The impact on the Gold Investment demand on Asia's jewelry market...
CONTRARY TO many Western views, emerging-world demand for gold 'jewelry' sits on the border of decoration and investment, writes Julian Phillips at the GoldForecaster.com.
We prefer to look at it as Gold Investment demand, and to relegate Western jewelry demand – the source of the confusion – to one that is reactive to the state of the developed world's economic states.
Emerging world demand in these nations where economic growth is such a powerhouse that it is enriching their entire societies. Consequently, the number of middle class members in those societies has rocketed. Eventually the middle class of China's population of 1.3 billion people will reach 400 million or so. This equals the population of the US in its entirety. Most of these believe that gold is an ideal form of saving for a rainy day and buy to hold for the long term.
With each of them having a totally different view of the financial system to their developed world counterparts, this source of long-term demand will prove, over time, an overwhelming driver of the Gold Price, almost equal in power to the central banks demand for gold.
The difference between the two is that central banks, we believe, will eventually want to control the gold market and may in select nations feel it imperative to take their own citizen's gold from them and into the national vaults.
Right now the Chinese government is encouraging its citizen's to Buy Gold (while making exports illegal) for themselves. Its support is also seen in the development of the Chinese gold distribution networks in that country, through the banking industry. It can now, freely import, distribute and sell gold to its people.
China's appetite for bullion continues to grow. Gold imports by China from Hong Kong increased to 63 tonnes in March from 40 tonnes in February, according to the Census and Statistics Department of Hong Kong. Chinese demand is not as price sensitive as Indian demand [see above] but we summarize the two and emphasize that the sensitivity is related more to volatility than its price level. If it were so then the buyer of gold at $300 in 2005 would be saying that at $1600 it should no longer be bought. But as a new high is reached and stability achieved, thereafter, at that new price, back into the market they go, looking at the price rise since 2005 as a clear demonstration that it has the ability to keep rising.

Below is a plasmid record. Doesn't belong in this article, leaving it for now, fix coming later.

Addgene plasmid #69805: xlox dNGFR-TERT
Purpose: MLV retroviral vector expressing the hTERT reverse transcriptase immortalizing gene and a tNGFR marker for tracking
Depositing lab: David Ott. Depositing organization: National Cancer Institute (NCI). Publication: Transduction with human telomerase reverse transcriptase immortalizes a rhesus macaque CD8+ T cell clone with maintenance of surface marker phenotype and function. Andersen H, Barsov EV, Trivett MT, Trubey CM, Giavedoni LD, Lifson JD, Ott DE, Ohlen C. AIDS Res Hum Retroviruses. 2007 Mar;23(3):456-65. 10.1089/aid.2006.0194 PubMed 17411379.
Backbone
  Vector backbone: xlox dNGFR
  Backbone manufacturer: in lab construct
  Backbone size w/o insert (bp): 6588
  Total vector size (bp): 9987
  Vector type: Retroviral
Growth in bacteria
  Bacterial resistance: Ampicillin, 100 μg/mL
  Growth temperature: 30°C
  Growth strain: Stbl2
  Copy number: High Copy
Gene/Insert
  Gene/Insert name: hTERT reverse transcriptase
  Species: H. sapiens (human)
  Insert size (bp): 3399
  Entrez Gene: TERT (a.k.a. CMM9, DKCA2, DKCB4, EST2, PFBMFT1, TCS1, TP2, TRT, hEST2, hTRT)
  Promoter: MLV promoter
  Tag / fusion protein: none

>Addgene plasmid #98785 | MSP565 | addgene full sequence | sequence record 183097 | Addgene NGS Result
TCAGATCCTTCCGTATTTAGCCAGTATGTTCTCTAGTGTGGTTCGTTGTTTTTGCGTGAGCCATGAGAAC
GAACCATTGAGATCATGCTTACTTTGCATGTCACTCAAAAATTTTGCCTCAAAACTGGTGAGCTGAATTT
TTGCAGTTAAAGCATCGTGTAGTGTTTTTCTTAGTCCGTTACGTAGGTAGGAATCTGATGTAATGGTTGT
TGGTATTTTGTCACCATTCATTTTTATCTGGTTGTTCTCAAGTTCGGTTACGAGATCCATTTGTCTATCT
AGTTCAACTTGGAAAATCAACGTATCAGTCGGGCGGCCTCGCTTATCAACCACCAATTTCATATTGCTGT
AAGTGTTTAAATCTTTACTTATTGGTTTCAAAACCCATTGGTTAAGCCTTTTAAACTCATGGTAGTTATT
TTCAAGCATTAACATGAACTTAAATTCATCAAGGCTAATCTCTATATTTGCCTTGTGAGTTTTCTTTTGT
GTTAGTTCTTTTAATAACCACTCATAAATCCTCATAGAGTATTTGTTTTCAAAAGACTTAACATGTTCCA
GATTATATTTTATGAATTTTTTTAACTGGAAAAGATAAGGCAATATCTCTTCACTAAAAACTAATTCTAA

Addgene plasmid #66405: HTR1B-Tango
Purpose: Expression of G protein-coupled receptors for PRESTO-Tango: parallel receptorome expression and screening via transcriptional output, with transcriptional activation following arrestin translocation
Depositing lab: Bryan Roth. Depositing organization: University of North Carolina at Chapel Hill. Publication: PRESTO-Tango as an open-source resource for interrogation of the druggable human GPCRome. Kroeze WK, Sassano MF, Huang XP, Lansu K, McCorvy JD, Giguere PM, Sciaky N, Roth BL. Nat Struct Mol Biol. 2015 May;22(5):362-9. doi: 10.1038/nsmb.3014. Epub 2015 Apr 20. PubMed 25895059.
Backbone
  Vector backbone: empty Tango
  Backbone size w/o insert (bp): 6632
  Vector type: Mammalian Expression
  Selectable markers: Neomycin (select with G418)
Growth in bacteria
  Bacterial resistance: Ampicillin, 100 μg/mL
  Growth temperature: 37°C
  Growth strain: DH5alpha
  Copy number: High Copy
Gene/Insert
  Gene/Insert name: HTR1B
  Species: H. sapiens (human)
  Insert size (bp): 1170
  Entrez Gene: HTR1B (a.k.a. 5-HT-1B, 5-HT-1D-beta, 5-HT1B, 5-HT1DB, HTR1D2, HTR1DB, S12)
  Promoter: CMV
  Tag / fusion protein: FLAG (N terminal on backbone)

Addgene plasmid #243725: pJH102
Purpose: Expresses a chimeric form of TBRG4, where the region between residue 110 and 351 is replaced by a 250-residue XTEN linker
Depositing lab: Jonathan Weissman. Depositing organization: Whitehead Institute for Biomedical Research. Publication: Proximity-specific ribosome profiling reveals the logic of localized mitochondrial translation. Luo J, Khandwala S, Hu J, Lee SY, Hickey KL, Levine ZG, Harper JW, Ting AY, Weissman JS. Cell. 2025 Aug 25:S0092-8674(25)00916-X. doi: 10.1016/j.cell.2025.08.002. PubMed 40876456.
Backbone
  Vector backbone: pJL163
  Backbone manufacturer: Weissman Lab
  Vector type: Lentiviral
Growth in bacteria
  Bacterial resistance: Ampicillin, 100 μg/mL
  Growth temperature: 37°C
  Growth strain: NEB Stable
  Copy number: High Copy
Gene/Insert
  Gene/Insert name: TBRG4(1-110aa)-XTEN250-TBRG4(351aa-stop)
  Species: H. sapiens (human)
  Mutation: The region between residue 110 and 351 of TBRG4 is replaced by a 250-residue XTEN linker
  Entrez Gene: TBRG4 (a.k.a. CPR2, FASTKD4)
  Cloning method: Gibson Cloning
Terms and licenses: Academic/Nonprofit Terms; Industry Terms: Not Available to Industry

While the developed world has a sophisticated set of financial markets, the emerging world has only had that for the last few years. In China they still have a way to go before they equal the financial skills and infrastructure now seen in the west. In India the financial system has not been able to achieve the sophisticated levels of the west. The inherent distrust in government and its attendant bureaucracy has created a 'cash' society, independent of the banking system that thrives. Gold Investment is an inherent part of that system. The trust that we see in the west, in their financial systems, is just not present in the emerging world. That's one of the prime reasons why gold is so favored.
That trust in the financial system is one of the prime reasons that gold is not such a favored investment in the developed world. It requires no financial skills to make it earn income or develop a profit-making entity. It is a cold, lifeless, object outside the reach of the entrepreneur. It is insurance against the failure of capitalism and its paper money. That's why we have seen a switch from gold derivative buying to the metal itself.
Holding allocated gold, or Gold Coins, or Gold Bars, takes it out of the financial system and gives it that quality long-term gold investors seek. As doubts about the banking system and debt linger, this trend may well grow. We expect it to continue, swelling in line with the growing doubts about the financial system in the years ahead.
Now, add this to emerging world and central bank demand and you have the three main price drivers in the years ahead. They are enormous, relative to declining supply factors of re-cycled gold and barely growing, newly mined gold supply.